Metta Spencer — June 1984

TORONTO – Exiled members of the Moscow Independent Peace Movement, the “Group to Establish Trust Between the USSR and the USA,” visited peace groups in St. Catharines and Toronto in late May. Sergei Batovrin and his wife Natalia have been living in New York for one year, since they were ousted from their homeland for unauthorized peace work. They were accompanied on their Ontario trip by fellow activist Dr. Valery Godyak, a physicist who was expelled from the Soviet Union only two months ago.

Although Dr. Godyak spoke briefly at the three public lectures, Batovrin was the main spokesperson. An artist in his late twenties, he is an articulate speaker with a ready understanding of western culture and an American accent, acquired in his youth as the son of a Soviet diplomat posted in the United States.

Batovrin and Godyak keep in touch with the Trust Group through frequent phone calls. Despite being systematically intimidated by the KGB, the group continues to thrive: a few members have dropped out but others join, and they estimate the membership as 2000 in the whole country. Nine different branches exist in various cities. In addition, there are two other independent peace organizations in Moscow.

The Trust Group does not criticize its government’s military policy, both because they believe that criticism only produces hatred, and because it is illegal to do so. Instead, they concentrate on offering positive suggestions for ways of “humanizing” relations between people of the two blocs, in the conviction that improved trust -is an essential condition for stopping the arms race. Their proposals include ideas for conversion of the military-industrial complexes on both sides by shifting to joint work on peaceful, humanitarian projects.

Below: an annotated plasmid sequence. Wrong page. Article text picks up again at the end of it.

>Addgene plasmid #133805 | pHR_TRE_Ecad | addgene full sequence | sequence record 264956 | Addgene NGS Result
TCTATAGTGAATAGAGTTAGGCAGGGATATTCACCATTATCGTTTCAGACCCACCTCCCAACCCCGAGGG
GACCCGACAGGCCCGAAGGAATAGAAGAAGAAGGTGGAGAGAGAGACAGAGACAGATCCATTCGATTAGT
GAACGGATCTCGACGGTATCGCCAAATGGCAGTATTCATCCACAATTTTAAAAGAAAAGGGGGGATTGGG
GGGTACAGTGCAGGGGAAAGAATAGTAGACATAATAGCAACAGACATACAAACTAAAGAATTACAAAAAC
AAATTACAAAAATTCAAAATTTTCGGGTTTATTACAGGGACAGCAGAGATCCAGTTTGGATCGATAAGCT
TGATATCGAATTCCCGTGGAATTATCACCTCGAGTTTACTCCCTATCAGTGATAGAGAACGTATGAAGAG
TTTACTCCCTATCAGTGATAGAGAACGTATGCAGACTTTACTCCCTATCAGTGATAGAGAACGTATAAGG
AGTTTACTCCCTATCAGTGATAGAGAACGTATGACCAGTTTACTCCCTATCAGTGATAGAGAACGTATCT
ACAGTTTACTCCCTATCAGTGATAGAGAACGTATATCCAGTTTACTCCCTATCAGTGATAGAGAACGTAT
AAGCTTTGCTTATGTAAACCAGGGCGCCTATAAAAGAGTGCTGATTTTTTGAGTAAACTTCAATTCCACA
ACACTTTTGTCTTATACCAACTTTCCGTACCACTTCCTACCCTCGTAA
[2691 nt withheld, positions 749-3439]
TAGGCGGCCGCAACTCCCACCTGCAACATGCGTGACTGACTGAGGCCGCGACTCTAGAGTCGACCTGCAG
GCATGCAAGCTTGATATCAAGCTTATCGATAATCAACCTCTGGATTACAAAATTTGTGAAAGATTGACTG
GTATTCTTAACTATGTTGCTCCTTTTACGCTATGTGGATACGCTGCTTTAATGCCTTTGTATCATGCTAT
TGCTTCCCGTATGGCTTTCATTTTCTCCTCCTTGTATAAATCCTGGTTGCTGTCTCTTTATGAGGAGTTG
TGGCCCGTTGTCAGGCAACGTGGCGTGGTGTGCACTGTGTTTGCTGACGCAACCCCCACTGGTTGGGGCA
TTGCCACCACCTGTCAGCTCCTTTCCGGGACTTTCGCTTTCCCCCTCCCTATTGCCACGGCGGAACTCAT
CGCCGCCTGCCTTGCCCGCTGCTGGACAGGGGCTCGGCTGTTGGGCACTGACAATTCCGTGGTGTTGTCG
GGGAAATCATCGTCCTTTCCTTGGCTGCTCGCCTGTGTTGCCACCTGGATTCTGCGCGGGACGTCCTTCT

The Trust Group’s impact is disproportionate to its relatively small size. Every statement that it issues is immediately read, without comment, by Radio Liberty, which has 20 million Soviet listeners. The Moscow synagogue, where some members of the coordinating committee (including non-Jews) can be reached at every weekly service, is kept as a meeting place for contact with the public, since members of the group have been deprived of phone and mail service.

Hundreds of western peace activists come to meet with the group, especially during the summer, and the New York members strongly support such contacts. They urge Canadians to do everything possible to make human contacts with ordinary Soviet citizens. Batovrin suggests that Westerners send friendly letters to people who are going on visits and ask them to hand them out on the streets to Russian passersby: it’s perfectly safe for them to do so.

Indeed, the presence of Western peace activists is of great support to the Trust Group. For example, last summer some women from Greenham Common went out onto the streets with some Trust Group members, distributed leaflets, gave speeches, and answered questions. Whereas any Soviet citizen who attempted such an action normally would be arrested in a minute or two, this demonstration went on without any interference whatever for two hours, since the KGB didn’t want to clamp down on Western peace activists or even display their repressive tactics to Western witnesses.

Batovrin will gladly put Canadians in touch with members of his group when they plan to visit the USSR. If you are going and want names and addresses, or if you want to forward letters through other visitors, contact Sergei Batovrin, 1793 Riverside Drive, Apt. 5B, New York 10034.